Top U.S. automaker General Motors has emerged as a heavyweight ally of the wireless carriers battling against stricter Internet traffic rules, with a new letter that linked the issue to wirelessly connected cars.
In a letter to a Federal Communications Commission official viewed by Reuters on Wednesday, GM’s Global Connected Consumer executive director, Harry Lightsey III, urged the FCC to “retain the critical distinction” among rules for fixed and mobile Internet traffic and said new limitations for the mobile industry may constrain innovation in connected cars.
“From our point of view,” Lightsey said in the letter dated Oct. 9, “mobile broadband being delivered to a car moving at 75 mph down a highway – or for that matter, stuck in a massive spontaneous traffic jam – is a fundamentally different phenomenon from a wired broadband connection to a consumer’s home, and merits continued consideration under distinct rules that take this into account.”
The FCC is considering whether it should undo exemptions previously applied to mobile carriers as it rewrites “net neutrality” rules, after an appeals court rejected the 2010 version of the rules in January.
Net neutrality refers to the idea that Internet service providers (ISPs) should enable equal access to all Web content.
Under the 2010 rules, all ISPs were banned from blocking users’ access to websites, but wireless providers were only banned from blocking applications that competed with their own voice or video calling services.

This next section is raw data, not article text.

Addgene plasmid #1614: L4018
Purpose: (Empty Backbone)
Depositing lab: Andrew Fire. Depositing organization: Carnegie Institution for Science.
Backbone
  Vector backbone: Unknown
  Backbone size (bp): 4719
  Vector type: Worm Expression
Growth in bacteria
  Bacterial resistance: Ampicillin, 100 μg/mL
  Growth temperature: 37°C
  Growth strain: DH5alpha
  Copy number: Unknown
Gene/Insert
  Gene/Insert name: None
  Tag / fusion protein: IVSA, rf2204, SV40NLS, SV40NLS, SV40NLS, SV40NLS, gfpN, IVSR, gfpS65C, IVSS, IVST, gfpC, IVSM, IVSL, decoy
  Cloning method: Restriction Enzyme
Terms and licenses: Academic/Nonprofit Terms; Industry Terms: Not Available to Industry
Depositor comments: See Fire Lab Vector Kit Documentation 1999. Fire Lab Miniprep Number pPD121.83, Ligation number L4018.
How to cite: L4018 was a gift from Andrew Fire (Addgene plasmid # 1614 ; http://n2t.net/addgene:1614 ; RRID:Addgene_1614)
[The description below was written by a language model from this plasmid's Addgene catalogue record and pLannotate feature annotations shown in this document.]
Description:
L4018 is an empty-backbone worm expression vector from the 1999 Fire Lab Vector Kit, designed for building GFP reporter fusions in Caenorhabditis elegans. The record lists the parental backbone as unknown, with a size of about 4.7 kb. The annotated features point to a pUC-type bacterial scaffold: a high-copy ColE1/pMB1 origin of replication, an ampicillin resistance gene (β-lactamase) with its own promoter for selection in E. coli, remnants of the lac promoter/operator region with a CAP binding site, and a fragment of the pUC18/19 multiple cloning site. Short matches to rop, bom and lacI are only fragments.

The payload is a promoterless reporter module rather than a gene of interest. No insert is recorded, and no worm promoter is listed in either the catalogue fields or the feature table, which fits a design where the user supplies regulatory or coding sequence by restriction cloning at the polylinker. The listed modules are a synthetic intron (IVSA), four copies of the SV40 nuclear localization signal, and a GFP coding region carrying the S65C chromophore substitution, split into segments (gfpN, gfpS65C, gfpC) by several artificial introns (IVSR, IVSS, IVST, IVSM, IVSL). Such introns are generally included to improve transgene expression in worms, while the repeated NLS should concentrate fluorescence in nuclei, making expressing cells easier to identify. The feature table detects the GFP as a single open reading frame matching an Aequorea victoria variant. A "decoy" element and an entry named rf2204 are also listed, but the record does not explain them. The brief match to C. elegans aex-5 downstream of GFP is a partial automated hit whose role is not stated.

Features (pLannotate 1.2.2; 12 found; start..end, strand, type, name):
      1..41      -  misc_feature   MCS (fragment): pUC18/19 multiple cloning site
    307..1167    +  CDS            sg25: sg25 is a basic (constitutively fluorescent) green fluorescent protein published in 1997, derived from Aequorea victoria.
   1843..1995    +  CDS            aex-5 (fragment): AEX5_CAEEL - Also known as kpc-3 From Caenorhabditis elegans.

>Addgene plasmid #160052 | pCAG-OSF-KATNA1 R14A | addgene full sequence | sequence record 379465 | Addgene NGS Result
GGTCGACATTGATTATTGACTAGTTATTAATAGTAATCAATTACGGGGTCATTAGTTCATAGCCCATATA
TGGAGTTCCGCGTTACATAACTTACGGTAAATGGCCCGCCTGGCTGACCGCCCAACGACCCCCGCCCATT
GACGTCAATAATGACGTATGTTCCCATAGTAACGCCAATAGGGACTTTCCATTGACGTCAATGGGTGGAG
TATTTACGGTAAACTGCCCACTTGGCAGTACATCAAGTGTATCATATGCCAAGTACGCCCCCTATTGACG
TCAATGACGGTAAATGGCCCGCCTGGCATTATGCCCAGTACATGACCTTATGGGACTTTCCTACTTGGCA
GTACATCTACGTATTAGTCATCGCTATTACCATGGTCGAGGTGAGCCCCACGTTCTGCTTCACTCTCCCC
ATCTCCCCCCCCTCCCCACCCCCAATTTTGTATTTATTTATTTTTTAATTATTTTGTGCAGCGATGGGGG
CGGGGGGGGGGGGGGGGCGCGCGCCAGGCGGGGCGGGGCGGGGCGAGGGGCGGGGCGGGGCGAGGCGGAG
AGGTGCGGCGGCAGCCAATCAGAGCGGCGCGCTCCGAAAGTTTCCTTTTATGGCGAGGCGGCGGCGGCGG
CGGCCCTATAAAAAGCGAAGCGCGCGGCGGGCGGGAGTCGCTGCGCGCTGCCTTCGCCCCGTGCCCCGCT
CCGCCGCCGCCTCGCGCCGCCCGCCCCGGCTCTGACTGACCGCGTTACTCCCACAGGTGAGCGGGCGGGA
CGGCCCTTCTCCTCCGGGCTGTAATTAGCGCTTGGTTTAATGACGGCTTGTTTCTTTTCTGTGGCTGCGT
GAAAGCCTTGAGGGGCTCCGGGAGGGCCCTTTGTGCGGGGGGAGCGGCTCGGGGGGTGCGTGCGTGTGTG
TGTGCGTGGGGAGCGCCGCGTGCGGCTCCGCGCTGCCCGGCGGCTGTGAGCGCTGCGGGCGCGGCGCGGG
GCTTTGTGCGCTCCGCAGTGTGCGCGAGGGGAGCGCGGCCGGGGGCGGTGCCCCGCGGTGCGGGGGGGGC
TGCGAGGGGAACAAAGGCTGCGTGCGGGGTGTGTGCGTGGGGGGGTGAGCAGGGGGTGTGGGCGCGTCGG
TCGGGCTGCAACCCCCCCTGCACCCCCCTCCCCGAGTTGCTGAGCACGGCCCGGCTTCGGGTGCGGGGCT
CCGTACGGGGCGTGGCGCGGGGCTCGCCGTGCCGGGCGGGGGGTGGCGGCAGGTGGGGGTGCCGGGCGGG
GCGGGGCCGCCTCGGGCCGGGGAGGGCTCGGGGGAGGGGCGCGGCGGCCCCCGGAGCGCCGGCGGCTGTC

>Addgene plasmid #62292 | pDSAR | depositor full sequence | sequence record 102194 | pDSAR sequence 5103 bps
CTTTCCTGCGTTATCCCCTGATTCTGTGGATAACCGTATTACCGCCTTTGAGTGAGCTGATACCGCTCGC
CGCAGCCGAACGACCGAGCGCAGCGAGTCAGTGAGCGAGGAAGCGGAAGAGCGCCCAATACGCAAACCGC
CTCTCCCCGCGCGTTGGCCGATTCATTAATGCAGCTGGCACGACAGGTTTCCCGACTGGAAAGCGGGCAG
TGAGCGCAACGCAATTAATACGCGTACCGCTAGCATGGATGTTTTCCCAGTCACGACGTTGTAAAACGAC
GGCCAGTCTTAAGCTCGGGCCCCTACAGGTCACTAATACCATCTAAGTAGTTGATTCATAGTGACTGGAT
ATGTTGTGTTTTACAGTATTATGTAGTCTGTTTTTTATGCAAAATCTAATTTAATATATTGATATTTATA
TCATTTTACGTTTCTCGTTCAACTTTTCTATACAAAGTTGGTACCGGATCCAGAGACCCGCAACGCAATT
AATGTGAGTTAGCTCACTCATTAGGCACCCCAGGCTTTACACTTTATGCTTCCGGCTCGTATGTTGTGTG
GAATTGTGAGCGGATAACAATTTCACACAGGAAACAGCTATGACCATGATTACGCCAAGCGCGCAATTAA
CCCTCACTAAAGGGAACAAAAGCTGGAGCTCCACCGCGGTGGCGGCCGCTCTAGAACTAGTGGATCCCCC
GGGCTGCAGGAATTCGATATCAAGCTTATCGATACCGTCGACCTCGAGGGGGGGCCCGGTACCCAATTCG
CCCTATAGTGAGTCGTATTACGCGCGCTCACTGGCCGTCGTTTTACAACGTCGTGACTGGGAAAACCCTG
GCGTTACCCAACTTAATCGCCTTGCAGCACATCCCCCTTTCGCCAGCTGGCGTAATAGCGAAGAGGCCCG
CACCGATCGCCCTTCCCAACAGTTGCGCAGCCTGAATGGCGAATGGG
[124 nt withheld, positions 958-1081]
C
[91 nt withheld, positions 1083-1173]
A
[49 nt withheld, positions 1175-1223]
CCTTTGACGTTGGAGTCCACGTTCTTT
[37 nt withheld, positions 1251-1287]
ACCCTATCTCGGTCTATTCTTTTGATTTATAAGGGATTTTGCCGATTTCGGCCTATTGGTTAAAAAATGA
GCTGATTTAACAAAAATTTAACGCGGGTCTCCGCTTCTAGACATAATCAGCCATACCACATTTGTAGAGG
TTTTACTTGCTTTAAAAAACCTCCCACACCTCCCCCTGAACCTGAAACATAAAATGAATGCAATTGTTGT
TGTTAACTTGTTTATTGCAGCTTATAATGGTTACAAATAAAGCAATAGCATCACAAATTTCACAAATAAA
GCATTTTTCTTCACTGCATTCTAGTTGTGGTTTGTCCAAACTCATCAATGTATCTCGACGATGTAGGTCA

Wireline ISPs also could not block or “unreasonably discriminate” against applications, while wireless carriers had no specific anti-discrimination rules.
Now, public interest groups and Web companies, including Google and Facebook, say the FCC should impose similar anti-discrimination rules for wireless and wireline ISPs. They say that exceptions for “reasonable network management” should be enough to adapt the rules with more flexibility to the wireless networks.
But mobile carriers say compared with wireline providers, they rely on distinct and dynamic technology, carry signal through limited and shared airwaves and face different competition realities that warrant fewer restrictions.
“Any regulations must be governed by flexible policies that are reflective of mobile’s extremely competitive market … and be designed for the unique challenges that our networks face, millisecond by millisecond,” Meredith Attwell Baker, chief of the wireless association CTIA, said in a speech on Wednesday.
FCC Chairman Tom Wheeler, at a recent net neutrality roundtable, told a CTIA executive he could not accept a “hell will freeze over” analogy for the possible dire consequences caused by stricter mobile Internet traffic rules.
Instead, he sought to focus the conversation on how wireless carriers might be allowed to “reasonably manage” their networks.
Echoing the CTIA, GM’s Lightsey argued that such standards, which are interpreted by the FCC, would create uncertainty for the future.
“The Commission can’t define exceptions for ‘reasonable network management’ for circumstances it can’t imagine,” Lightsey said.
“By needlessly constraining the latitude our mobile network operator suppliers have in delivering their connectivity to owners of our vehicles, you would also constrain the innovations we are seeking to provide to our consumers.”